Diary

The silly season is now officially under way, with Parliament closed for the summer and newspapers desperate to find new events to cover, from the Lithuanian festival of folk dancing and farm machinery to the Andalusian vole-bothering championships. Meanwhile, the House of Commons takes on a striking resemblance to an assembly of the present Cabinet: the lights are on, but no one's home. As silence descends on the corridors of power (or, as they've become under Major, the corridors of uncertainty), Dennis Skinner may well make his traditional plea that the empty building be used as a place for down-and-outs and social misfits to sleep and find shelter. This is usually rejected, on the grounds that nine months of the year is considered a sufficiency.

There is, however, one piece of unfinished business: tomorrow's contest in Littleborough and Saddleworth. This is the latest in the British tradition of by-elections, so-called because the voters take one look at the Conservative candidate and say: "Byeee!"

With the summer comes the usual run of repeats: crisis in Bosnia, strikes on the railways and English cricket echoing to the sound of leather on stump. I should add that I now feel fully qualified to play for England, having had my hand broken by a sharp delivery from New Zealand's Chris Cairns that cut back off the seam and rearranged my knuckle. After two weeks I've at last remembered the technical term used in bowling to describe one that comes back suddenly and unexpectedly: an Emburey.

It's already been a good summer for social events, notably Sir David Frost's annual starfest, which is like running into a coach party from Spitting Image. The man's range of top contacts is phenomenal, and you never know who you are going to run into next ("Have you met the Pinochets? Charming couple ..."). He also has a knack of pairing people you'd never dream of seeing together in public: Bob Geldof and Norman Lamont, Esther Rantzen and Michael Winner, Prince Andrew and his missus.

At a newspaper do recently I ran into Sir Robin Day, who remains as frisky as a fox cub and spends much of his time mentally lobbing housebricks at the television a la Victor Meldrew. He introduced me to Judge Stephen Tumim, who so loves his job as chief inspector of prisons that he immediately set about examining conditions inside my waistcoast, finding them cramped and inadequate. Thanks to him conditions in jail have improved considerably since the dark days of Strangeways, where prisoners were forced to sleep three to a roof.

Channel tunnel revenue will no doubt be boosted by the news that three- quarters of the ferries plying our shores have dangerous design faults. This demands further investigation, possibly by Steven Norris, the roll- on, roll-off transport minister. Ship operators would do well to remember the words of that old music-hall favourite: "Nobody Loves a Ferry When She's Faulty."

After VE Day, the England rugby team, Greg Rusedski and Damon Hill, yet another attempt to give the British something to cheer about - a feel- good factor, indeed - came unstuck as Nick Faldo was blown away at St Andrews. But yet again a sporting triumph is reduced to tabloid terms: not "victory for top American golfer" but "reformed alcoholic wins pounds 125,000". How ironic then that his trophy should take the form of a claret jug.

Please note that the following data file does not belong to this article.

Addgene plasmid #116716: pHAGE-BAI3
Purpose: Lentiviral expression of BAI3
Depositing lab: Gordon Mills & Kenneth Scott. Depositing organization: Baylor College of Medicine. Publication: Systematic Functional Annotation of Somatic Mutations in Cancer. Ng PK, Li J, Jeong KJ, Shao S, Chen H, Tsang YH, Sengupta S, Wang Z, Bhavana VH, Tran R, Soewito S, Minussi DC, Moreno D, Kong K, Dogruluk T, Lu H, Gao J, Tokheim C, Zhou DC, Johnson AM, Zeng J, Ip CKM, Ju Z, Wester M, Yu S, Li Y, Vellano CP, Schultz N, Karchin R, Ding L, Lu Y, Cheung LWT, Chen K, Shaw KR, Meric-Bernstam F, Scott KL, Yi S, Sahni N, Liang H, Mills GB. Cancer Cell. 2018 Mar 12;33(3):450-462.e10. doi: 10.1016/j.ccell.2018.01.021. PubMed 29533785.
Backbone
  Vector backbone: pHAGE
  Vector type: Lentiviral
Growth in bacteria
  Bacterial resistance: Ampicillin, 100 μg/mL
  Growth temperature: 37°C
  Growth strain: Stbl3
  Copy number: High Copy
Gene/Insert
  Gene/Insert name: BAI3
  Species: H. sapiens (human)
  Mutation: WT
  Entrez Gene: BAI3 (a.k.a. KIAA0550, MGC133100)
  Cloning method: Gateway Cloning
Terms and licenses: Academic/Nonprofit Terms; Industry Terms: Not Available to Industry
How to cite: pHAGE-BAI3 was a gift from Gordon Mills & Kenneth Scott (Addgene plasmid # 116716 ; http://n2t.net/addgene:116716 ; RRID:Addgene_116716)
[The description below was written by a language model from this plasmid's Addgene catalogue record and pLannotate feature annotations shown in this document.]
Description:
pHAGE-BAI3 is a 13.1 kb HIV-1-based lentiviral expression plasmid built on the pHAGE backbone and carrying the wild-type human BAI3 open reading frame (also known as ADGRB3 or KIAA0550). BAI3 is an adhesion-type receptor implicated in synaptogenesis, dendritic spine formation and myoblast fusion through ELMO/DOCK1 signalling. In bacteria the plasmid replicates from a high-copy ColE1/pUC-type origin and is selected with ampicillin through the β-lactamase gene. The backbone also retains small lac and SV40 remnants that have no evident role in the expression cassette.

Doing a show in Liverpool last week, my thoughts naturally turned to those four lads whose songs changed the history of popular music. Were they the greatest? How did they do it? And, most pressingly, however will they manage without Robbie Williams? The ubiquitous pictures of the former Take That star, with his improbably peroxide hair and dark eyebrows reminds me of the story of the famous conductor Pierre Monteux. For the last few years of his life he was principal conductor with the London Symphony Orchestra and continued to dye his hair a dramatic black; dramatic because his moustache remained defiantly white. Asked the reason for this tonsorial discrepancy, he replied that "eet eez because ze 'air on my 'ead 'as not 'ad ze same experiences ..."

Coinciding with the new vacancy in Britain's top band we learn of yet another Conservative who has decided to throw in the towel and retire from serious politics, though they will, of course, remain Conservative. This brings the total to 38. Do they know something we don't? It is, I suppose, perfectly possible that MPs are even now looking to wow a newer, younger audience as the fifth member of Take That. Latest betting:

Evens: Douglas Hurd: right haircut, shame about the glasses. Ideal replacement for Robbie, having spent five years at Foreign Office trying not to get involved in anything.

5-1 Kenneth Baker: supported Blondie for 12 years. Currently involved in former ministers' Serious Moonlighting tour.

10-1 Cranley Onslow: crazy name, crazy guy.

12-1 John Biffen: semi-detached, in need of some refurbishment.

15-1 George Walden: Geoffrey Palmer lookalike. The Ringo Starr of politics.

The re-emergence of the Grobbelaar case brings back the rash of comic suggestions as to what he should do if he's found guilty: join the investment company Don't Save and Prosper, seek a Christmas job at Toys R Us (giving the games away), or throw himself under a bus, though there's always the possibility that the bus will go under him.

Either way, I'm prepared to bet that even now the streets of Southampton are crawling with members of a Malaysian syndicate offering the Hampshire constabulary large amounts to fix the result. Though in this weather it might be best to let everyone go off on holiday and leave it to that ruthless and resourceful group of people who have for years managed to fix match results while remaining undetected and above suspicion: the pools panel.

Due to a production failure, the name of yesterday's diarist was omitted. It was Sara Maitland. We apologise.